Anesta Henry

Suicide at St Ann’s Fort

In a statement, the BDF confirmed that the incident, involving 38-year-old Able-Bodied Seaman Adrian DeCourcey Greenidge, of Eden Lodge, St Michael, occurred about 7:55 a.m.
It said initial investigations showed that no other people were involved and that another probe would be carried out in conjunction with the Royal Barbados Police Force.
BDF sources said a noise heard from within the barracks turned out to be the muffled sound of a 9mm Glock weapon being discharged beneath the pillow used by Greenidge in his bid to conceal his action.
The soldier, who has two sons and is married, was reportedly experiencing domestic problems.
Greenidge, who joined the army 11 years ago on January 29, 2000, was rushed to the Queen Elizabeth Hospital (QEH) where he was pronounced dead.
This sad news greeted family members and fellow soldiers, many of whom were in shock as they gathered on an overcast day outside the Accident and Emergency (A&E) department around 9 a.m.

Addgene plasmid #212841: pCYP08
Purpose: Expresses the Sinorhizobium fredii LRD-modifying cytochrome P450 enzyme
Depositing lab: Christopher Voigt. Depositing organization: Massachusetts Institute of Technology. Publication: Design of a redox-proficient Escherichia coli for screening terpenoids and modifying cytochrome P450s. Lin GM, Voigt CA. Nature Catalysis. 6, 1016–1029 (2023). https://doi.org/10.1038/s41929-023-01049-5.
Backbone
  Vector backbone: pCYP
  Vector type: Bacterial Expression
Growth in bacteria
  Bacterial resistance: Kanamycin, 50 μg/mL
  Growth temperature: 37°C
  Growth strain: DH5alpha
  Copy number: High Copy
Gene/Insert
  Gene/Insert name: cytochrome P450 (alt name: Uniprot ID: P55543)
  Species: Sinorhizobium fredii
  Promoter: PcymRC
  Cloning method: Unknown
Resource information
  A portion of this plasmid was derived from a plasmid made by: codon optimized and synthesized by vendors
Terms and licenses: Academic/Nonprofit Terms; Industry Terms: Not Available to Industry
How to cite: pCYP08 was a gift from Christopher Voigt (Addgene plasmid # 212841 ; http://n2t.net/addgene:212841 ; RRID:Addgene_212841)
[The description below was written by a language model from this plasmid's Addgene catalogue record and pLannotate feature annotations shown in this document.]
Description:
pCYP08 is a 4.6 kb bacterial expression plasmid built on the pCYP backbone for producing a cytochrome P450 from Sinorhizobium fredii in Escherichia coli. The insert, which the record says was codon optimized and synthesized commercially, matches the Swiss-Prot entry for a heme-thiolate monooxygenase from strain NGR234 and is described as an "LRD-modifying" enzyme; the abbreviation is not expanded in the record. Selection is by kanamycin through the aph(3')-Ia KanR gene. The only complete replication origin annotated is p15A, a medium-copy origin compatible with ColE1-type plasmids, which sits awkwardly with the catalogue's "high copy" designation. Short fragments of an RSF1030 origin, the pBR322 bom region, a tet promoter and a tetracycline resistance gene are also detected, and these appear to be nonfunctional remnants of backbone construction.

As news filtered out into the wider community, Eden Lodge residents arrived at the QEH to offer comfort and support to Greenidge’s relatives, some of whom wept. They said they had no comment to make to the Press on what they were treating as “a private matter”.
BDF Chief of Staff Colonel Alvin Quintyne was seen briskly making his way into the hospital.
A more stoic-looking Quintyne re-emerged about half an hour later and quickly exited the compound without offering any comment.
When a DAILY?NATION team visited Greenidge’s home later in the day, family members were still hesitant to speak. Two relatives, who identified themselves as a brother and sister-in-law, declined to give their names but said the family was “hanging in” and “trying to cope” with the sudden loss.
Saying it was a difficult time for the soldiers too, BDF Adjutant Lieutenant Commander Carson Hackett added that it was particularly challenging for them because there had already been four deaths in the Coast Guard this year.
Hackett said the BDF had engaged counselling services for the soldiers from early in the day, shortly after the tragic incident occurred.